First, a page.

Using Intervallic Studies from Bach’s Toccata and Fugue for Technique and Flexibility

In my first article for the Best. Saxophone. Website. Ever. I discussed using melodic shapes from J.S. Bach’s music to expand your vocabulary and improve your technique and range. We then took those shapes and applied them to a standard chord progression.

Today I want to delve in to just one piece of Bach’s music, the Toccata and Fugue in D Minor for organ. You know, the one that goes like this:

I will be devoting an entire chapter of my next book to this piece as there is a wealth of material here, most of which I discovered while playing Stokowski’s orchestration of the piece for Orchestra last year.

In my first book, Bach Shapes, I created ascending and descending diatonic major and minor patterns from various sources. I did not cover diminished material. Here is one great way, from the Toccata, to work on your diminished chords. I advise looping each section until it is comfortable, then moving up as shown here:

I would then start this exercise a half step lower, and then another to cover the three diminished chord types. You could go the other way but I find it easier to start here rather than to start with a low Bb diminished triad.

A little later in the piece we have this nice melodic segment, more of a static pattern that you can work up and then move up or down as you see fit.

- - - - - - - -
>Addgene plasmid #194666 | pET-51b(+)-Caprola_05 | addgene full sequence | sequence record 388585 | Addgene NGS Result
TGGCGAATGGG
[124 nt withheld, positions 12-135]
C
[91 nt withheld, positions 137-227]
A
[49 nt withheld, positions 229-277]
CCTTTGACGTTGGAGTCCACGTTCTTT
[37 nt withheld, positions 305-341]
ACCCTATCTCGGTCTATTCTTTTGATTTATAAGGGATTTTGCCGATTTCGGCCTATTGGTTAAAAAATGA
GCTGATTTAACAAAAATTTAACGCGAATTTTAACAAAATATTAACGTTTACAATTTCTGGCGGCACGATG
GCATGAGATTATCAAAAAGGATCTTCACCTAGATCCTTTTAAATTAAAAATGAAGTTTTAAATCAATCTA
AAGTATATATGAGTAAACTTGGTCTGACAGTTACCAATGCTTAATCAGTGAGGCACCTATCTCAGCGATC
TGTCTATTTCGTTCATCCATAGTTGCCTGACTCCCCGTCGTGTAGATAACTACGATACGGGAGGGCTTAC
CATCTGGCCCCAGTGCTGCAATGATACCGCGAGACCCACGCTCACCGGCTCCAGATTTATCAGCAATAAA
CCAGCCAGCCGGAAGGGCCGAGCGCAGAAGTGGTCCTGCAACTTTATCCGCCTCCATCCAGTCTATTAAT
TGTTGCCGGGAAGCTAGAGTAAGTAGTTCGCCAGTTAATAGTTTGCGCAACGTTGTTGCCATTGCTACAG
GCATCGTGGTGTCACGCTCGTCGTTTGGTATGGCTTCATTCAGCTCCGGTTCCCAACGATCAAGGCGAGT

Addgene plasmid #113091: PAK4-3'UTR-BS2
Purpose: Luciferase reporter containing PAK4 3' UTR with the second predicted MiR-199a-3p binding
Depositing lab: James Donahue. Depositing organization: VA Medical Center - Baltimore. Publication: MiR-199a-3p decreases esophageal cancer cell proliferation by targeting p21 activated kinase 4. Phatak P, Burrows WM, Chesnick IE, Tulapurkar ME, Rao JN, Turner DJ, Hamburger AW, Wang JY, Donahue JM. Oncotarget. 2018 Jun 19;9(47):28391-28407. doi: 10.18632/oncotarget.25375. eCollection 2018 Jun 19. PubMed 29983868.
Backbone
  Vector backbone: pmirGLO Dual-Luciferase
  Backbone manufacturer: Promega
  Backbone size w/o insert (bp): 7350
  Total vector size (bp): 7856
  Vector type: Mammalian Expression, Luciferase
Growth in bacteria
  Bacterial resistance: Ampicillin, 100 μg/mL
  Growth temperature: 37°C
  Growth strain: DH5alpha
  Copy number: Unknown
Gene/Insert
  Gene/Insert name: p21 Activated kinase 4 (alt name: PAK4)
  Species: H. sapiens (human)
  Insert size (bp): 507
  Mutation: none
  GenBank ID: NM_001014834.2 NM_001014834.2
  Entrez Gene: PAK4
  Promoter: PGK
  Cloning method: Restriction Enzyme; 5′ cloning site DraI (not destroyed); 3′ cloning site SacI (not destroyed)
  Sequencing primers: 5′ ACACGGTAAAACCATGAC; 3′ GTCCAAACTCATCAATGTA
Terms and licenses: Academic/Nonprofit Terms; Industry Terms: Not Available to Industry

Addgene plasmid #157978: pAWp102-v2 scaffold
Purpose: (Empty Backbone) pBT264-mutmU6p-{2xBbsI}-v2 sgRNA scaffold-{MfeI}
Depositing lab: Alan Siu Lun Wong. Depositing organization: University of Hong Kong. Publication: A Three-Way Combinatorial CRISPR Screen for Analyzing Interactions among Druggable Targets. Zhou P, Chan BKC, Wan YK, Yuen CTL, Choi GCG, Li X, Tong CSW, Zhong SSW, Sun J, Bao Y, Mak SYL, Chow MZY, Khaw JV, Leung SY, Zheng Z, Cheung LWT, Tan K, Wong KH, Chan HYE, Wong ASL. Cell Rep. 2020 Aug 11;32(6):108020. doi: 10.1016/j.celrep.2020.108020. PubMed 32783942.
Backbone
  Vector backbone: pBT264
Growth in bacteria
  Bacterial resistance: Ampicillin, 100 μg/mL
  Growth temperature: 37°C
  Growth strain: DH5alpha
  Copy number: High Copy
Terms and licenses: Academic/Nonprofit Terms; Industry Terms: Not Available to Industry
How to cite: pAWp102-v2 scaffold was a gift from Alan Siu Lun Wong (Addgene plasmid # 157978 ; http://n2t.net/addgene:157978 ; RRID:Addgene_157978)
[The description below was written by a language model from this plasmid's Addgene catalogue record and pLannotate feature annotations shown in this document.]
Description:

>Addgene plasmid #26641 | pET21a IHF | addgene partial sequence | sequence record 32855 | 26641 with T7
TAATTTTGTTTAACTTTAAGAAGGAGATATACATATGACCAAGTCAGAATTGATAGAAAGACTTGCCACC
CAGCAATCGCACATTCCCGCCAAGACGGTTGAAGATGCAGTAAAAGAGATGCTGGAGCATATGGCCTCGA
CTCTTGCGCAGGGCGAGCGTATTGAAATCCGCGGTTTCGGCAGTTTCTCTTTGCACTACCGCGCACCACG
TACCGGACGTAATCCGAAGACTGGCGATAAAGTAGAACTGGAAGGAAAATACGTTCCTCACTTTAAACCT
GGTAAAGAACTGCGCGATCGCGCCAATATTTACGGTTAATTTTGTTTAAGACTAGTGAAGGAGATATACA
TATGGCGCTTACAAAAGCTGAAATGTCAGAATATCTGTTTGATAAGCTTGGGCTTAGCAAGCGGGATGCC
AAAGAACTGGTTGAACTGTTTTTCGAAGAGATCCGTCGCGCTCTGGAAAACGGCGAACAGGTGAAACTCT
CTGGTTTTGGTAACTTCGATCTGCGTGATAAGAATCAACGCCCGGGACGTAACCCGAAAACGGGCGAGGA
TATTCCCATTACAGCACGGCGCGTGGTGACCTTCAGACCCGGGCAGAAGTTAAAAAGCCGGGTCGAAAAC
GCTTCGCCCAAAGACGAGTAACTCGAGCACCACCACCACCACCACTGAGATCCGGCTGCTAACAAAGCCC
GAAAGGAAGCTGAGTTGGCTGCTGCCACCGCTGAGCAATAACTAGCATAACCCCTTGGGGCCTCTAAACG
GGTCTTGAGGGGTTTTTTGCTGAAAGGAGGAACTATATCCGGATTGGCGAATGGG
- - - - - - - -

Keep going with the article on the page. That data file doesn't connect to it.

You want to make sure each of your intervals is resonating and is in tune. For more of a challenge with this shape, displace the static note up an octave, like this:

Playing this on soprano as I write this article, it’s quite a workout! Watch your embouchure, and make sure you are not moving too much as you play this, but a slight taking in of more reed for the high notes will really help.

Moving on to the fugue section of the piece, the fugue subject itself makes for a nice intervallic pattern, which I move up chromatically like this:

This one is a beast on clarinet if you are so inclined. Again just loop one key before moving on if it is difficult. The key is to focus in a certain groups of notes, certain intervals and really be aware of the quality of your notes, and also any tension that might form in your embouchure or hands. Slow and steady.

There are also a number of diatonic sequences that I have taken from the piece, but I will save those for another article. I hope you find these useful, and are inspired to look for different sources for your practice material, there is so much out there. If you haven’t, please do check out my book, Bach Shapes, at Happy Practicing!